A customer selects roses at a flower shop ahead of Valentine's Day in southwestern China's Chongqing municipality
A customer selects roses at a flower shop ahead of Valentine's Day in southwestern China's Chongqing municipality February 13, 2007. In a sign of the increasing influence of Western customs on Chinese culture, the celebration of love has become a hugely popular festival in China in recent years. Picture taken February 13, 2007. REUTERS/Stringer (CHINA) - RTR1MDFV Photograph by Reuters

4 Ways Money Can Spice Up Your Love Life

Relationships, like managing your finances, take work. Luckily, there are some strategies experts recommend for getting your financial house in order that can help you navigate tricky spots in your romance, too. (There’s even a Financial Therapy Association!) Read on to see what love can learn from money.

It helps to know where each of you is coming from. Like many other personality traits, people get their ideas about money from their parents. Relationship experts Jon and Beverly Meyerson say that recognizing this dynamic is the first step toward defusing conflict. It’s helpful to articulate what your parents’ relationship with money was like so that your partner knows why you think the way you do, and can respond in kind. That’s good advice to apply to any other of your partner’s deep-seated attributes that drive you crazy.

A little space is a good thing. The Meyersons recommend that couples keep separate bank accounts so that both have a measure of responsibility and independence when it comes to their finances. They also suggest having a joint account for splurges like vacations. This line of thinking also can be applied to your interests and hobbies. You should have something you do together that you both enjoy, but don’t force your partner to pretend to care about scrapbooking or fantasy football just because you’re into it.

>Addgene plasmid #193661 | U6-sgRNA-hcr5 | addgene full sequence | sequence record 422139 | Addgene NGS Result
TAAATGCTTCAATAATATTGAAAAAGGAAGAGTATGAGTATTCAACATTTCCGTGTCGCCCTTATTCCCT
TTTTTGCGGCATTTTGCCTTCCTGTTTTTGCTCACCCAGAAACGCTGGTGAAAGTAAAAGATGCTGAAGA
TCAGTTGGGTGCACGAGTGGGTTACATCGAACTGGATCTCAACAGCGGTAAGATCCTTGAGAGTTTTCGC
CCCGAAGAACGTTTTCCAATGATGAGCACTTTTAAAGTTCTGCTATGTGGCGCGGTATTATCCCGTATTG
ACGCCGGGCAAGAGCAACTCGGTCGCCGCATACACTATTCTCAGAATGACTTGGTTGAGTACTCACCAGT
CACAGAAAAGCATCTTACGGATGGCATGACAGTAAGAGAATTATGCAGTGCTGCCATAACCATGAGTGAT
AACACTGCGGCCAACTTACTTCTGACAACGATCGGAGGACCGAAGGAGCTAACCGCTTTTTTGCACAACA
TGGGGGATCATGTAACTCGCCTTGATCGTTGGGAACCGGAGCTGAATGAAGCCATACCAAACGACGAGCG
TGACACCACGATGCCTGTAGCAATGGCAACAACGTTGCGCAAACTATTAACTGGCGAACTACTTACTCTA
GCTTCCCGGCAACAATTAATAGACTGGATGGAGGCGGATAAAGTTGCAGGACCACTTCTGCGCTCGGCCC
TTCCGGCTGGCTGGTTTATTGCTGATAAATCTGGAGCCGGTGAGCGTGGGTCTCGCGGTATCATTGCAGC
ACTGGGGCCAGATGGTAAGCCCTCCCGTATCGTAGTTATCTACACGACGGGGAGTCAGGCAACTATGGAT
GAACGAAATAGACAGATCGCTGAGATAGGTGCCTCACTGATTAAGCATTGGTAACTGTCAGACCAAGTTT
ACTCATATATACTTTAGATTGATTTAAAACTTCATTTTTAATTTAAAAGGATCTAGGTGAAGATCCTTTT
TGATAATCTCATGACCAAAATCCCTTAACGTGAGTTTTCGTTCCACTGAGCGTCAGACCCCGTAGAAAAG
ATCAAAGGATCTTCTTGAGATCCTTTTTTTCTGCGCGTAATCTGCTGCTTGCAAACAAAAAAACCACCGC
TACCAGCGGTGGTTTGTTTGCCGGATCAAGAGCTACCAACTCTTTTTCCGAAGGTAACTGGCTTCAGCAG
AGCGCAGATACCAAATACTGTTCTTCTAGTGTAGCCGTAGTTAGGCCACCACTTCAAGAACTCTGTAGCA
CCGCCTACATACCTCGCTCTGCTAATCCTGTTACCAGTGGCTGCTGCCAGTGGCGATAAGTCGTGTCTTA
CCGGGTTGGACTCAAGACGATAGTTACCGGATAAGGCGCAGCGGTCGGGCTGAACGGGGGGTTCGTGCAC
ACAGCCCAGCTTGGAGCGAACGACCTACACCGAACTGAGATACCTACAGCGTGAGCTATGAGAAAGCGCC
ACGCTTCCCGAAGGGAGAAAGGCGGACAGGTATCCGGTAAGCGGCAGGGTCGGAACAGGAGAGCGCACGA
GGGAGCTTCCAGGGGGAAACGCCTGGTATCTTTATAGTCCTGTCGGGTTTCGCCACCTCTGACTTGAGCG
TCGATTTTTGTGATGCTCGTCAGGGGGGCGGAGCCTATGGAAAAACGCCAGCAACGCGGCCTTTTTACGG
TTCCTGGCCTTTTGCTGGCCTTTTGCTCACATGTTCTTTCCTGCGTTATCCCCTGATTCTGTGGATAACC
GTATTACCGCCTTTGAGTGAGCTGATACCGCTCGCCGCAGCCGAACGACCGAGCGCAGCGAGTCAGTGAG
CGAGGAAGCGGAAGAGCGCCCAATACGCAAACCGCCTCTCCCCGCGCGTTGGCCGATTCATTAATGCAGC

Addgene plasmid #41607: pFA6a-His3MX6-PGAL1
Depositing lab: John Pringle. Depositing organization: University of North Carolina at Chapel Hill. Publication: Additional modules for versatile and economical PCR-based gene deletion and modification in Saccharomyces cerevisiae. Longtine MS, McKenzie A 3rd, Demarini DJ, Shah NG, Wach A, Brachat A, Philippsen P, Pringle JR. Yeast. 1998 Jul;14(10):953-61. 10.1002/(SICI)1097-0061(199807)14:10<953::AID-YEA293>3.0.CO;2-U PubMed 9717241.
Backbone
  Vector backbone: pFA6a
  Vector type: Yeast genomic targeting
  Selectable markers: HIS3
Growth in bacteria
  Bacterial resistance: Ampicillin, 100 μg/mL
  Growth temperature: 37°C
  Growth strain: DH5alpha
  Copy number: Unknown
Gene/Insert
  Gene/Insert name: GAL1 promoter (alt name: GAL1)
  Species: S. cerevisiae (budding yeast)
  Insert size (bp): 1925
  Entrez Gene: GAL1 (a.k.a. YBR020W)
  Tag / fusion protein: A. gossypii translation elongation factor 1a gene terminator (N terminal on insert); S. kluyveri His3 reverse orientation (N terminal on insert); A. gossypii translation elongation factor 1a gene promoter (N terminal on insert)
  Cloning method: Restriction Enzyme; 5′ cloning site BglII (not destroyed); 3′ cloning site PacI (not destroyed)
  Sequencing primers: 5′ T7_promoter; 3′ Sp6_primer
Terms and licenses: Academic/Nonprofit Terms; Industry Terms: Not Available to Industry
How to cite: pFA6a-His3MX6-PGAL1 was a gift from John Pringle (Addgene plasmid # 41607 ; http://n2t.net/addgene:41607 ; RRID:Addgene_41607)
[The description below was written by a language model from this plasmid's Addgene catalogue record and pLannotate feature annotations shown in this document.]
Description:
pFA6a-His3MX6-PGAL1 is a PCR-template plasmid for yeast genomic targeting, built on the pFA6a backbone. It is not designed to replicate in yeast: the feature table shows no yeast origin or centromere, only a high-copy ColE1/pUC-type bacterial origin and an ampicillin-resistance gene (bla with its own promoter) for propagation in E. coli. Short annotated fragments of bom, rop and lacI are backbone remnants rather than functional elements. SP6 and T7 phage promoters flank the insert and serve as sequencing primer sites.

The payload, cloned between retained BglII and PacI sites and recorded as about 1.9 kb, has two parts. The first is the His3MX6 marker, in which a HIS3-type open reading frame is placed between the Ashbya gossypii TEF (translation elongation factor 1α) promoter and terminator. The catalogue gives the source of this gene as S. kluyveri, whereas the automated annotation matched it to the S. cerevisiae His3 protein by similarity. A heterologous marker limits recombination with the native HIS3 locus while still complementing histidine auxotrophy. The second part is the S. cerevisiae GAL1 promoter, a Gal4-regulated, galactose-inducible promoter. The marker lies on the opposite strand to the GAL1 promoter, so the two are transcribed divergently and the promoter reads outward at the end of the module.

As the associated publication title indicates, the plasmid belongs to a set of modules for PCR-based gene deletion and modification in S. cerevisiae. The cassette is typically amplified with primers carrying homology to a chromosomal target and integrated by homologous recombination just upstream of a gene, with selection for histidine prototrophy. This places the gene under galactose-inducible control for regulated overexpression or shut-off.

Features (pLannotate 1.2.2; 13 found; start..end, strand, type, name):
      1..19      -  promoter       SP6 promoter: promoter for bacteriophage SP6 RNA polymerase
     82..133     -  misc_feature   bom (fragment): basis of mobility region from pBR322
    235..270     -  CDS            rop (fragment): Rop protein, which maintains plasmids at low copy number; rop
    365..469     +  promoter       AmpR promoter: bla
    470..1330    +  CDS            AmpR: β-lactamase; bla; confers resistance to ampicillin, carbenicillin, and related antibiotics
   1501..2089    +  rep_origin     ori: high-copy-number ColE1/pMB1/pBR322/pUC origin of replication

Keep the lines of communication open. Robyn Crane, author of Mind Over Money Management, says good communication is crucial when you’re talking about money, and it’s true for other parts of your relationship as well. Being able to talk about issues in a calm, rational way without expressing judgment about your partner’s opinion—even if you disagree—is the best way to work through challenges without fostering resentment or letting hurt feelings build up. Financial planner Mary Beth Storjohann recommends that couples carve out time once a month to sit and go over their finances. Like date night, but instead of dinner and a movie, you spend the evening working in tandem to solve a problem, figure out how to achieve a goal, or plan for your future. Come to think of it, that’s not a bad way to spend a regular date night either; it doesn’t have to be all deep thoughts and heart-to-hearts, but putting down the popcorn once in a while to discuss more important things could strengthen your relationship in the long run.

QUIZ: Which TV Couple Is Your Money Style Most Like?

Apply organizational principles to your challenges. When Chicago couple Lisa Dell and Cory Tiffin got married with $10,000 in credit card debt, they decided to tackle paying it off so they could start with a clean slate. They were methodical, reducing their expenses, then working their way up to paying off more than the minimum balance so their debts would disappear faster. To keep the stress of tight finances and high monthly payments from damaging their relationship during the 20 months it took to pay off what they owed, the couple used spreadsheets and kept meticulous records to track their spending. While not everything is as cut-and-dried as dollars, the more organization and clear parameters you can throw at any relationship challenge, the better. “If you communicate regularly and keep good records, it keeps you from having a major falling out,” Tiffin says. That’s good relationship advice regardless of what your bank account looks like.